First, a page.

Warning! Short term events don’t translate into long term effects on global business

The Economist reports that with the recent events of all air travel being halted for about a week in Europe, some feared the disruption might turn the tentative recovery into a second recession. However, the long term negative economic effects are minimal and there has been some good that came about.

In the short term, businesses and the people in them, have goals to achieve and most importantly they have alternatives to achieve those goals. If they depended on a face-to-face meeting to achieve their sales goal and if air travel was the only way to conduct that meeting, the prudent executive will simply participate via telepresence, video conferencing or telephone call. Taken on a large scale then, people respond to catastrophic events like the volcano affecting an entire industry for a large region such as Northern Europe by adapting. They choose alternatives to avoid the impossibility including changing attitudes, priorities and behaviors. Therefore the global economy is actually quite resilient and sturdier to these systematic problems then most imagine. 

A portion of air traffic on an everyday basis is the result of business travel and those foreign business; important documents must be sent via courier, business deals must be made, and crucial meetings must be attended, or so people thought before the eruption. After the unexpected shutdown of air traffic business, these situations have been delayed, but only momentarily. Suddenly email servers, audio conferencing bridges and telepresence suites were fully booked.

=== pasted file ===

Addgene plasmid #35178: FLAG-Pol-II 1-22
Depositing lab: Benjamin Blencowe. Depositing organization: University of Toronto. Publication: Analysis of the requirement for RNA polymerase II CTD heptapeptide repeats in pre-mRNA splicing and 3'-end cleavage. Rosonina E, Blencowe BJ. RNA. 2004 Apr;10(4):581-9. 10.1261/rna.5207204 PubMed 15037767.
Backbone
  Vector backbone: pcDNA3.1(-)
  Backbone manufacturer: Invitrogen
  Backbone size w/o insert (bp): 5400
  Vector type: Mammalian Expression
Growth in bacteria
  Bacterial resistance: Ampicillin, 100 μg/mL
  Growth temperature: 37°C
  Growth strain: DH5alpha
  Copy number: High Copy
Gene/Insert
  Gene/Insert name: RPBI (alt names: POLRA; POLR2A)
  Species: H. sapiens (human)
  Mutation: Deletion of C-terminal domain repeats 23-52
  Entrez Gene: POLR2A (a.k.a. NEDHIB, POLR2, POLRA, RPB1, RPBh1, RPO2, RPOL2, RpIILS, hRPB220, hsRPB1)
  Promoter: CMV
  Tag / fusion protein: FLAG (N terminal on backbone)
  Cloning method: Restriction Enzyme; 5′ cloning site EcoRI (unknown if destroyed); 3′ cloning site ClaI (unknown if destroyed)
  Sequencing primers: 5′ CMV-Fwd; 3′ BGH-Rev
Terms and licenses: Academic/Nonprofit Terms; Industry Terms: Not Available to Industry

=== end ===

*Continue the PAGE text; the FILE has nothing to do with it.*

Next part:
Ash + Engines = ?

As well, the science behind mixing ash and passenger jet engines have also been better defined because of this shutdown of commercial jet traffic. The common safety practice before the eruption in Iceland was that the presence of ash made a large area a ‘no fly zone’. Because of this incident, (imagine experiments where jet engines are fed some gradually higher diet of ash mixed with air) scientists have figured out that as long as the concentration of the massive clouds of ash do fall below a certain acceptable limit commercial jet engines can handle the stress and continue to operate safely. As a result, when another volcano does happen, air traffic might not have to be shut down for so long.

Since this crisis has been over, businesses seemed to move back to the less efficient, but more fun means of conducting business and nearly forgot the lessons that they might have learned. Changing culture, attitudes and business practices in a profound way needs a much more intensive experience.